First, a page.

Wednesday, December 8, 2010

Why You Should Record Yourself

"Perfect practice makes perfect." We’ve all heard this before. Figure out what you need to focus on, organize your practice sessions to facilitate progress and you should succeed. But when it comes to being critical about your playing, it can be tough to accurately critique yourself in the moment.

The best solution? Record yourself.

Whether you’re practicing multi-limb independence exercises on the drum set or a rudimental snare drum solo, making recordings of your playing can be one of the most valuable tools for improvement. Reviewing recordings of yourself can provide you with the most objective perspective short of having someone else listen to you play (which is also important).

You don’t need to spend hundreds of dollars to book studio time. A decent quality digital home recording will suffice (We’ll cover this in detail in a later post). These days, the technology is readily available, and more affordable than ever.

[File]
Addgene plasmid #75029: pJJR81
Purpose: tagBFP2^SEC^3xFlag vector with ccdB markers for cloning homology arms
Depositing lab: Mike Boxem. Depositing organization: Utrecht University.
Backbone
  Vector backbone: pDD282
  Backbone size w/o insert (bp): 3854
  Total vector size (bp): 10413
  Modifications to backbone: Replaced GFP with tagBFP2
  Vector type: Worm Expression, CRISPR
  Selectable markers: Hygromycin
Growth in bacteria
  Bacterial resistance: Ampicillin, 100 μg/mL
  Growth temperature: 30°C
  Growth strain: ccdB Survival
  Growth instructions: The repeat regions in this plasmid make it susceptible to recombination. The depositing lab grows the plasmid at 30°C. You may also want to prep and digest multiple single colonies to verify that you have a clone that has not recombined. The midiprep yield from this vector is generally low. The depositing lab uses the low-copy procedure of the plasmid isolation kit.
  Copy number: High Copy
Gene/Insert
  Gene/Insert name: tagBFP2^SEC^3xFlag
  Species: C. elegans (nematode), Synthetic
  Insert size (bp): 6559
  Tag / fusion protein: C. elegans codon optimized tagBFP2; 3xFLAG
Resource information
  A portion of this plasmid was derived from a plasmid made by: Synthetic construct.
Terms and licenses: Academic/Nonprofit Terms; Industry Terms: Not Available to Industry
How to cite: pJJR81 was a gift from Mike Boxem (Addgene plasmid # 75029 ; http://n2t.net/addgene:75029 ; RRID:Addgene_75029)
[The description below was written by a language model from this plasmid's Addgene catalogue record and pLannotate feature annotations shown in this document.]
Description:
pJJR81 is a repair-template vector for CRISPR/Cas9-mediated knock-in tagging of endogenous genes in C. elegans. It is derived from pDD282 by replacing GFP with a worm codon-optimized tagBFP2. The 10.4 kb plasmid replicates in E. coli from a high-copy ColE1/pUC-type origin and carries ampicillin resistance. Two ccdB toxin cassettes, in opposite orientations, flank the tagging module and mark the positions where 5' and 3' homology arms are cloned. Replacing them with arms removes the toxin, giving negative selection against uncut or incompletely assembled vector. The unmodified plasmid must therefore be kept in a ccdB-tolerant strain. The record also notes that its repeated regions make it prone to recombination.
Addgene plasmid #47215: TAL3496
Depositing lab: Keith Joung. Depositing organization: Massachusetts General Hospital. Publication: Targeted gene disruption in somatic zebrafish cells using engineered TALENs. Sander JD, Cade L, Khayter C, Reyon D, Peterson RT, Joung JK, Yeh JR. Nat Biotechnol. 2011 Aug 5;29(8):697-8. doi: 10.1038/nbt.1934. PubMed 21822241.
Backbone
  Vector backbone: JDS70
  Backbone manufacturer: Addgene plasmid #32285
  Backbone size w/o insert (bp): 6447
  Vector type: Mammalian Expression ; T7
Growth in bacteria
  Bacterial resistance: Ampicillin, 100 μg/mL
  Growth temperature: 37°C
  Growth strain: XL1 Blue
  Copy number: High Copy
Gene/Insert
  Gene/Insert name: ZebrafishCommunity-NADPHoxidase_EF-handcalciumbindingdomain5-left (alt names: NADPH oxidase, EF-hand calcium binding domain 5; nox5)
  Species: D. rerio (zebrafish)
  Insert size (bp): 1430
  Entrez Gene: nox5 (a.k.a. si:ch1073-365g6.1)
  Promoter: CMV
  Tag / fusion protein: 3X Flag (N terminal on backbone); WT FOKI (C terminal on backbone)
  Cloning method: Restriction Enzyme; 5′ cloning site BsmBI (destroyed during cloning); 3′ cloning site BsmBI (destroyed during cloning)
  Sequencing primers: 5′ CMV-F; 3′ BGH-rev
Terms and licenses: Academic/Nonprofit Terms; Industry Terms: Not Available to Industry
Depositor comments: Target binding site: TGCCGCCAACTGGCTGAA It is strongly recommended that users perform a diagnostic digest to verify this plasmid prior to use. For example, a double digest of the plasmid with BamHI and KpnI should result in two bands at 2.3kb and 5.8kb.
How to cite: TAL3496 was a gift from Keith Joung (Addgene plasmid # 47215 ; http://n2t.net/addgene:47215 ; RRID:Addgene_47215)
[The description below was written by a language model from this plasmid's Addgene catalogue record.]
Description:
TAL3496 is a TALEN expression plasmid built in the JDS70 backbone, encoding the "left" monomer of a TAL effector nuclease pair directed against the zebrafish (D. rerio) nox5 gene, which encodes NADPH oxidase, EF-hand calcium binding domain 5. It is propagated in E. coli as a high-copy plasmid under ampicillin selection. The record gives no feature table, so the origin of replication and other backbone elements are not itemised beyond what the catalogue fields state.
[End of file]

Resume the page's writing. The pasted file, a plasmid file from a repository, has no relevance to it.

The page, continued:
Make recording critique a part of your practice routine. You don’t necessarily have to record everything you play, though since you’re going digital and can always erase or trim the files, you might as well capture your whole practice routine. Leaving as much of your recording setup assembled and ready to go at a moment’s notice will allow you to hit record, focus on your playing, and forget about the recording equipment. When you finish working on the performance portion of your routine, stop the recording and review.

Start at the beginning of the recording and make notes about what you like and what you want to improve. This can be quite an awakening for someone who has never listened to their own playing before. By making this a regular part of your practice routine, you gain another valuable perspective on your playing.

If you’re playing with other musicians, try recording your rehearsals and performances. This will allow you to review your performance skills with the necessary scrutiny.

Label the recordings with the date and possibly the content and save them so you have the ability to refer back to them and track your progress over time.